From the time she was young, Janet Mock knew that she identified much more with girls than with boys. Her family life was difficult. Her mother had children with several different men starting as a teenager. When she divorced Janet and her brother’s father, she sent them to Oakland from Oahu to live with him so she didn’t have to introduce young children into a new relationship. Their father was a drug addict who could not hold a steady job. He was very sensitive to the feminine tendencies of his eldest child and tried to discipline them away.
The children were sent back to Oahu as teenagers and Janet met another trans teenager named Wendi. Together they investigated Honolulu’s trans culture. Hawaiian culture has historically embraced gender fluidity so they had role models ranging from a hula teacher to sex workers.
Wendi started hormone therapy at 16 and got Janet some pills also. After self medicating for a while, she was able to get under a doctor’s supervision for hormone treatments. She decided that having gender reassignment surgery was a priority for her and made a goal to earn enough money to do that while in college.
This is an eye opening story about what it is like to be young, transsexual, mixed race, and poor. She had a very supportive family and a school with programs for LGBT kids that were amazing. She knew people going through the same journey she was. But, her poverty made it difficult to access health care and led her to make some dangerous choices.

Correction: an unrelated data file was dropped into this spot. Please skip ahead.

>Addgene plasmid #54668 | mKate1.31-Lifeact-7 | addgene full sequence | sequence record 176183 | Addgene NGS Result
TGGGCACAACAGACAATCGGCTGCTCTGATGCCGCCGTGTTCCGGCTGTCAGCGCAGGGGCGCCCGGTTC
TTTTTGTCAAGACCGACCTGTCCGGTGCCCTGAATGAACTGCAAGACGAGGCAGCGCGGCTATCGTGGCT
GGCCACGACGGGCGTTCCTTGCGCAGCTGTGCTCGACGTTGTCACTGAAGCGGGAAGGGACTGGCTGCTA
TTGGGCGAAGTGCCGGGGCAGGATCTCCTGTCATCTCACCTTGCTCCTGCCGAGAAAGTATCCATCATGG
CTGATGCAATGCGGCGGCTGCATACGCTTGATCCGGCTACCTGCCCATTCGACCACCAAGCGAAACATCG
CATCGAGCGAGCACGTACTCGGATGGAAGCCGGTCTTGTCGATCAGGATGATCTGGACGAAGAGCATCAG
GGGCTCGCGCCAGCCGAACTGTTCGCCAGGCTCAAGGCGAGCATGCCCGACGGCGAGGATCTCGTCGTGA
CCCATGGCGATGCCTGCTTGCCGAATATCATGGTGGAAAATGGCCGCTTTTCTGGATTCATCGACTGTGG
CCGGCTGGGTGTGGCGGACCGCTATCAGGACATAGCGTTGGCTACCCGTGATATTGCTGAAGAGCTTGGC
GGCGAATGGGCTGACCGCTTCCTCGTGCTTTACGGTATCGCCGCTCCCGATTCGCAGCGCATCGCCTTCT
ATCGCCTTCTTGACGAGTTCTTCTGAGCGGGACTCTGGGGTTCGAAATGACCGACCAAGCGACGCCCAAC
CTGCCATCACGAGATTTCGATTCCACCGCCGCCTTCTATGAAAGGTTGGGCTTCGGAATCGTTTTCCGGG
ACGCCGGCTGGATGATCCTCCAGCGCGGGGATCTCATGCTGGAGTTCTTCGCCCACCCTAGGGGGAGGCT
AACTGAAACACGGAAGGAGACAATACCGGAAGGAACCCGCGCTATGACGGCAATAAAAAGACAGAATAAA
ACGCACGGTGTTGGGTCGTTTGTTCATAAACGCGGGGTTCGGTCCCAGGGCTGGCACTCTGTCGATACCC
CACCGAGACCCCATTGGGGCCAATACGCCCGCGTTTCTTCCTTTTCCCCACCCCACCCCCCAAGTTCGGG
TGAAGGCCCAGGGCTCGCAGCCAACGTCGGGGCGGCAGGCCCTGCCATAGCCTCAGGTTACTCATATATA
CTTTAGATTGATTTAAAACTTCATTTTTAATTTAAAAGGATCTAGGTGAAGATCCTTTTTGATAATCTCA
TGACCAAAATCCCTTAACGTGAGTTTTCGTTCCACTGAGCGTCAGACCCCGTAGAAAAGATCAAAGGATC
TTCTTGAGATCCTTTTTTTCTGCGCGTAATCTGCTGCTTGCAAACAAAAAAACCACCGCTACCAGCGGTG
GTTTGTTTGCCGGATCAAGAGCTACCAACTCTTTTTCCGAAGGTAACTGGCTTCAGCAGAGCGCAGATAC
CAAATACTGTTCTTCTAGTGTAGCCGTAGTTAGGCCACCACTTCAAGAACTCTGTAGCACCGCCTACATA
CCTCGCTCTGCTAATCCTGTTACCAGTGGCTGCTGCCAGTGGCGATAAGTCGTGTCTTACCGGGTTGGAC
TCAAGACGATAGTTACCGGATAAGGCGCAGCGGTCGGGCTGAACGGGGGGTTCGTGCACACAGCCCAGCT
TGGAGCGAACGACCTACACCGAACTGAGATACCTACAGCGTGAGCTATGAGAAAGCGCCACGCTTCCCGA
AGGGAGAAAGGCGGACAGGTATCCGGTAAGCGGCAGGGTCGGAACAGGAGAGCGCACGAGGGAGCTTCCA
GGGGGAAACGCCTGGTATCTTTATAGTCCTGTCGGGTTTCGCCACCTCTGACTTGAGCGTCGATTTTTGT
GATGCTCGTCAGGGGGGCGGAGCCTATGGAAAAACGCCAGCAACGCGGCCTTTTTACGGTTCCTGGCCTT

The book begins with the story of her meeting a man who she loved and trying to decide how to bring up the subject of her past with him. It shows the fear that is involved with talking to people about this subject.
It also discusses what it means to be “real.” People talk about trans women as not being real women. She says that she also gets flack from some other trans women because she started hormones at a young age and now looks like a “real” woman. They say that she doesn’t have to face the discrimination that they do because she is not easily identified as trans.
As far as I know, I don’t know any trans people in my everyday life but I do have a coworker with a trans child.Â This child came out to my coworker and her husband about a year ago when she was getting towards the end of high school.Â I was impressed by the lack of drama that occurred.Â She told us one day that they had had a discussion about it and then she started referring to her daughters instead of her son and daughter and that was that.Â Coming from a very conservative religious background, I always expect parents to lose their mind over anything that seems controversial or out of the norm.Â It was nice to see that not happen.
This is a good book for people who don’t have a lot of exposure to trans issues.